Eastern Architecture through Western Eyes

The Alhambra anticipates our final theme, which like the exhibition in the Hermitage Rooms, focuses on the interaction between East and West. Here are six fine photographs, all albumen prints from wet colliodion negatives, taken in the 1850s and 1860s. All are by famous British photographers who either based themselves in, or made extended visits to, the Near East to photograph Islamic architecture.

1. and 2. Both photographs show the beautiful 16th century Mosque of Suliman at Istanbul. Both were taken by James Robertson in the early 1850s. His signature is clear on the first, and his distinctive writing, identifying the building, is clear on the second photograph. Robertson, an engraver by profession, went to Istanbul to run the Turkish mint in 1840. Around 1850, he became fascinated by the new medium of photography. He went into business with his brother-in-law, the Venetian-born Felice Beato, and together they photographed monuments in Egypt, Malta and the Holy Land. Like Roger Fenton, they also recorded the Crimean War in photographs.

3. and 4. These two photographs, a general view and a detail of the An-Nasir Mohammed Mosque in Cairo, were taken by Frank Mason Good, probably in 1865. His signature can be seen clearly in the bottom right hand corner. The mosque, which was built in the 1330s was in a parlous state, and Good's evocative photographs capture the dome collapsing like a souffle, and the rich stucco calligraphy and arabesques of the minaret pealing off to reveal the brick beneath.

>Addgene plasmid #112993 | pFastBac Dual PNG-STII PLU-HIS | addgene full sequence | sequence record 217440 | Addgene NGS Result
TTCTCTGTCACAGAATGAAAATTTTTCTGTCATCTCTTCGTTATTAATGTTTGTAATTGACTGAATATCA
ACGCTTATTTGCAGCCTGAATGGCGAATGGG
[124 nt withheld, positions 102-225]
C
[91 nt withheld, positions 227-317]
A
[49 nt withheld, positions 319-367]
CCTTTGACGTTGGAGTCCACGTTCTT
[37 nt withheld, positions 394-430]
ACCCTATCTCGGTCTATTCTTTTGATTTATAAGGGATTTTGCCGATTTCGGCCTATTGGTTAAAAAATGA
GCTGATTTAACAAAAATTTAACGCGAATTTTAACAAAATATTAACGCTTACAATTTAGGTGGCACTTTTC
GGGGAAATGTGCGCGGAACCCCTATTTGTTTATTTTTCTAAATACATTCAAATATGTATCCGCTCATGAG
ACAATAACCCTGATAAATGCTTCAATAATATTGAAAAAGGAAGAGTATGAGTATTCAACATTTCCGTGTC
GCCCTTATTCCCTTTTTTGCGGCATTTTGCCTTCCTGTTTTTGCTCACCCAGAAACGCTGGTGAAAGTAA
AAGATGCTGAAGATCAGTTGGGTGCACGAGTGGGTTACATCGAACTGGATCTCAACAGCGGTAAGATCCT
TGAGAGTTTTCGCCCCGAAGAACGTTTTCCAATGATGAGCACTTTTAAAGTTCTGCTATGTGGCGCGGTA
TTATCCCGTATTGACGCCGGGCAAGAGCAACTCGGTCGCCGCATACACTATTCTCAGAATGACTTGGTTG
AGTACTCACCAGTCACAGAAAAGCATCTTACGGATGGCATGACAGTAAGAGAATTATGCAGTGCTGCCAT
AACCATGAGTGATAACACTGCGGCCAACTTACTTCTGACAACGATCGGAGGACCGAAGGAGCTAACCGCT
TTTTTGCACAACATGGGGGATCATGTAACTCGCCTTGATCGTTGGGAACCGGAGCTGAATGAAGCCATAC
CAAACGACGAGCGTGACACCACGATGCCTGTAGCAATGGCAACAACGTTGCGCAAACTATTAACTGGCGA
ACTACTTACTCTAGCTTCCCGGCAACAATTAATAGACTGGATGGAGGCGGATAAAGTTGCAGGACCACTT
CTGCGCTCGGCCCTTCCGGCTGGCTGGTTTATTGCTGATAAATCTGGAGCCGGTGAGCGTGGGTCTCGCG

5. and 6. These two photographs were taken in 1862 by Francis Bedford, when he accompanied the Prince of Wales on an expedition to view and record, in the still-new medium of photography, the buildings of the Holy Lands. The first is a fine view of the court of the Great Mosque, or Mosque of the Ummayeds, at Damascus, with one of the ablution fountains in the distance. This is a complex building, which, from the 8th century, transformed a 4th century Theodosian church into one of the greatest of mosques. The second of Bedford's photographs shows the Pulpit of Quadi Burhan ad din just outside the Mosque of Omar, the Dome of the Rock, at Jerusalem. This Islamic building too is constructed from fragments of other periods and arts, in this case, both classical and crusader.